Public confidence in the Congress remains at an all-time low. 73% of the American people disapprove of Congress. The American people’s distrust is legitimate.
As the first branch of government established by Article 1 of the Constitution, Congress is charged with hefty responsibilities, like funding the government, providing for the military, and legislating. But as the American people well know, Congress is failing at doing its job. The body “of the People,” voted in “by the People,” is not working “for the People.”
As a freshman in Congress, I have experienced the dysfunction in Washington first-hand. However, the facts show us that this dysfunction has stretched for decades—regardless of which party has been in control. Congress has not passed all 12 appropriations bills since 1996. More than $300 billion in Federal programs and agencies have not been reauthorized. When was the last time Congress passed a budget through regular order on time, not days before the fiscal deadline?
So, what do we do about a dysfunctional Congress? It is time for an overhaul. It’s time to develop a mechanism for Congress to systemically improve.
That’s why I was proud to introduce legislation this month with Congressman Dan Lipinski (D-IL) to take the first steps towards reforming Congress.
How Would It Work?
Our legislation calls for a joint committee, composed in equal part of both Republicans and Democrats from the House and Senate, to study Congress. This body would be charged with a mandate to hold up a magnifying glass and a stethoscope to the institution of Congress and to propose comprehensive reforms to make the institution efficient, effective, and accountable to taxpayers.
The joint committee would first evaluate the legislative rules and procedures that control how Congress functions. Second, it would seek to change the behavior of the legislators themselves, empowering them to participate in the legislative process, debate issues, compromise, introduce amendments and get laws enacted. Finally, the joint committee would focus on restoring three important relationships: the relationship between Members of Congress and their constituents, the relationship between the House and the Senate, and the relationship between the Legislative and the Executive branches.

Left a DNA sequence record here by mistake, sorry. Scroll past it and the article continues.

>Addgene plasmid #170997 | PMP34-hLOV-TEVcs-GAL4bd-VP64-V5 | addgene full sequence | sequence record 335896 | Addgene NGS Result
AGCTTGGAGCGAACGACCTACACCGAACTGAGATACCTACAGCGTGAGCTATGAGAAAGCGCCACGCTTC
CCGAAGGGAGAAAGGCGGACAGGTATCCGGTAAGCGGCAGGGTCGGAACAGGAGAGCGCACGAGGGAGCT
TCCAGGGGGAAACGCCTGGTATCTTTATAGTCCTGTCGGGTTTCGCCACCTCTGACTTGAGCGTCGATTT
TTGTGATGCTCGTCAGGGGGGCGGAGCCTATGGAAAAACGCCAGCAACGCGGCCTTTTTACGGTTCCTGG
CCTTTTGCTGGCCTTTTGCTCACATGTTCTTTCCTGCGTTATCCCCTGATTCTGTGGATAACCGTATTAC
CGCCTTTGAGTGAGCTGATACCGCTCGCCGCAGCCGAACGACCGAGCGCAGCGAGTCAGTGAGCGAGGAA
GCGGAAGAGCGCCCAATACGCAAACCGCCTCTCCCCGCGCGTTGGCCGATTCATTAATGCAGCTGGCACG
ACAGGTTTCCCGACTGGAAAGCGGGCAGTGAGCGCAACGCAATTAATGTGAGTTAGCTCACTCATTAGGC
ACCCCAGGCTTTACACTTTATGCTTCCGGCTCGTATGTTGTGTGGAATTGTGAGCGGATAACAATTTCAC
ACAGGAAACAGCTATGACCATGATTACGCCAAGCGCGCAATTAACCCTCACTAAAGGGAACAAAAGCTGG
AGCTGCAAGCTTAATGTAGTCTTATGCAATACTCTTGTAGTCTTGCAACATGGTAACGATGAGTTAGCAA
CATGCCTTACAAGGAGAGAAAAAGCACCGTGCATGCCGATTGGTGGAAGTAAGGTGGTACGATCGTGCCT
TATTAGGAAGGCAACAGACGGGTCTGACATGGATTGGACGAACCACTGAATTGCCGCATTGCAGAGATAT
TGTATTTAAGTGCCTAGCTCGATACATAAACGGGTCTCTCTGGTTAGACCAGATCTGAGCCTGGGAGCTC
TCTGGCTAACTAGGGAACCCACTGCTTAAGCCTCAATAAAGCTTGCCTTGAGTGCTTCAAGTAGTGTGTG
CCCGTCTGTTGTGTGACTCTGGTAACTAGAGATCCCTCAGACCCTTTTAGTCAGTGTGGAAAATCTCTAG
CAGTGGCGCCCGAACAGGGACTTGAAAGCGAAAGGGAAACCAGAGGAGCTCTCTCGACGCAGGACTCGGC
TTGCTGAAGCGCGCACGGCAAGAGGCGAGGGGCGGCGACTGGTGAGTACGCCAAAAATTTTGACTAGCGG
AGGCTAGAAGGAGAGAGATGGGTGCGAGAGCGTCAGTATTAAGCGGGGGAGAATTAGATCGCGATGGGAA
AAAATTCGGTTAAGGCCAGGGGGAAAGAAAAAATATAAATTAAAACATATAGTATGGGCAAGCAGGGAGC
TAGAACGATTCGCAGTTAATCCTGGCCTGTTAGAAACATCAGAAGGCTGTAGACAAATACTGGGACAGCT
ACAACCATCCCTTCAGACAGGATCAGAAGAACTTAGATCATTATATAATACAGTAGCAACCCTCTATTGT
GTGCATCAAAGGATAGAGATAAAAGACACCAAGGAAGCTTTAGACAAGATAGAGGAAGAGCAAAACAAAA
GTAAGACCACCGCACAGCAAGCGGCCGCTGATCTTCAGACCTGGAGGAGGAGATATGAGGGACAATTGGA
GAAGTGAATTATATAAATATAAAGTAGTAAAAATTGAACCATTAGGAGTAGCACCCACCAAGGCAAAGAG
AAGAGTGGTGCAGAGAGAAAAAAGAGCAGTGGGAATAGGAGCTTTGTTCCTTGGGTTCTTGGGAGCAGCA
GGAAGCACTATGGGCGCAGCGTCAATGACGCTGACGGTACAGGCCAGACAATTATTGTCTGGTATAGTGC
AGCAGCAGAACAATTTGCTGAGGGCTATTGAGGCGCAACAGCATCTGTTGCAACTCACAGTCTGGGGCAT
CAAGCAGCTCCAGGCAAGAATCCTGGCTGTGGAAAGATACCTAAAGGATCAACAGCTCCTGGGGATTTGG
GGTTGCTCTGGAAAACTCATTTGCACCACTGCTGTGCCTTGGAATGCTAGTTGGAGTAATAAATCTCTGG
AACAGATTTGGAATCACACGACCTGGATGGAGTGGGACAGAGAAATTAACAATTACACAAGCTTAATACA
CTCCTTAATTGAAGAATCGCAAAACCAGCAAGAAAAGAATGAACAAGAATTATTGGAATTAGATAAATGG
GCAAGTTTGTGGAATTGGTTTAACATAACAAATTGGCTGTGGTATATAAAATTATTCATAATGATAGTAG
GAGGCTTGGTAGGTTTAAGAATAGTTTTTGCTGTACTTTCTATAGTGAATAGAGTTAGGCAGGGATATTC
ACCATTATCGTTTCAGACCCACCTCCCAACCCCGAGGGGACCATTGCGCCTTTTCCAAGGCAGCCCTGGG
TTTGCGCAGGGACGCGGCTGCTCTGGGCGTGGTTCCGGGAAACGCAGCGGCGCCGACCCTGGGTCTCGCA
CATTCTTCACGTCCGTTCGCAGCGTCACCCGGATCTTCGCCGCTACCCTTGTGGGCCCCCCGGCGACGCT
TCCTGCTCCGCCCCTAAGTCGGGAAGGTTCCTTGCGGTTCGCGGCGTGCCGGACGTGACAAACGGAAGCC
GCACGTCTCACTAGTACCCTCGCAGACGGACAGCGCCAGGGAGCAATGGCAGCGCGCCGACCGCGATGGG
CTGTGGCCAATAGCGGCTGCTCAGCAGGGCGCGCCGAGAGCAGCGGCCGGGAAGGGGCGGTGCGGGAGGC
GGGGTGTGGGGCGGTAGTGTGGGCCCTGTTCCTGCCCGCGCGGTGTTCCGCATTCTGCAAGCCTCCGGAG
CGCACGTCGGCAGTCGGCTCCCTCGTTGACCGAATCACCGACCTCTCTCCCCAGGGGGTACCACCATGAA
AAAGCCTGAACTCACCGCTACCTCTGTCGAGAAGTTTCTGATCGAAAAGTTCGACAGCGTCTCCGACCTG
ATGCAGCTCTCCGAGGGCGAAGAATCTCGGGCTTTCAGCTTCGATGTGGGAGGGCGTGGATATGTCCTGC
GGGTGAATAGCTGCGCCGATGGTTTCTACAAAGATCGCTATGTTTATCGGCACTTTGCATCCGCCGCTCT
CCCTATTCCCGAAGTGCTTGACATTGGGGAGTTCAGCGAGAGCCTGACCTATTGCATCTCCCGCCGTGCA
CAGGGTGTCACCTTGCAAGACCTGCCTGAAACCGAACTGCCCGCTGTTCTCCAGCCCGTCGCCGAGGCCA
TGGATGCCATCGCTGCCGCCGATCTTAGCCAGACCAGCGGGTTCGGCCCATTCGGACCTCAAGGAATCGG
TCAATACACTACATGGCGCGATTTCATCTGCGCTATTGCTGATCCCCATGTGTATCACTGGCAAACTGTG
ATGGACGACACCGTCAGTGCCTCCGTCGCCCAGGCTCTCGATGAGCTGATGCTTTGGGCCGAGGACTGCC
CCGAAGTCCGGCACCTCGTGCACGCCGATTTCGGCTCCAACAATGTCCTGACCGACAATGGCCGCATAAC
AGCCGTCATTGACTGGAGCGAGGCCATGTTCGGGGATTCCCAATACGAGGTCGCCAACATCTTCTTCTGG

History of Joint Committees and Resulting Reforms:
Joint Committees on the Organization of Congress have occurred three times in our history: 1945-1946, 1965-1966, and 1992-1993.
Every generation or so, Congress has had to reevaluate itself and make big changes in order to be effective and responsive to the American people. Each previous joint committee ultimately led to radical and necessary changes in Congress. Actually, the fact that votes on the House Floor are recorded so America knows how their representatives are voting is a result of one of these endeavors. But the last time Congress held a Joint Committee to reform Congress was 23 years ago, in 1992.
CLICK HERE to read a summary of the accomplishments of the Joint Committees.
CLICK HERE to read a comprehensive history of Joint Committees.
Status of the Legislation:
CLICK HERE to check the status of the legislation and to see a list of cosponsors.
By Paul M. Krawzak, CQ Roll Call
Lawmakers frustrated with what they say is continuing dysfunction in Congress want to start discussions about an overhaul, and their drive got off the ground this week with the introduction of bipartisan legislation.
WASHINGTON, DC—Today, Congressman Darin LaHood (IL-18) and Congressman Dan Lipinski (IL-3) introduced legislation to reform Congress. Thirty-seven other members of Congress have already signed on in support.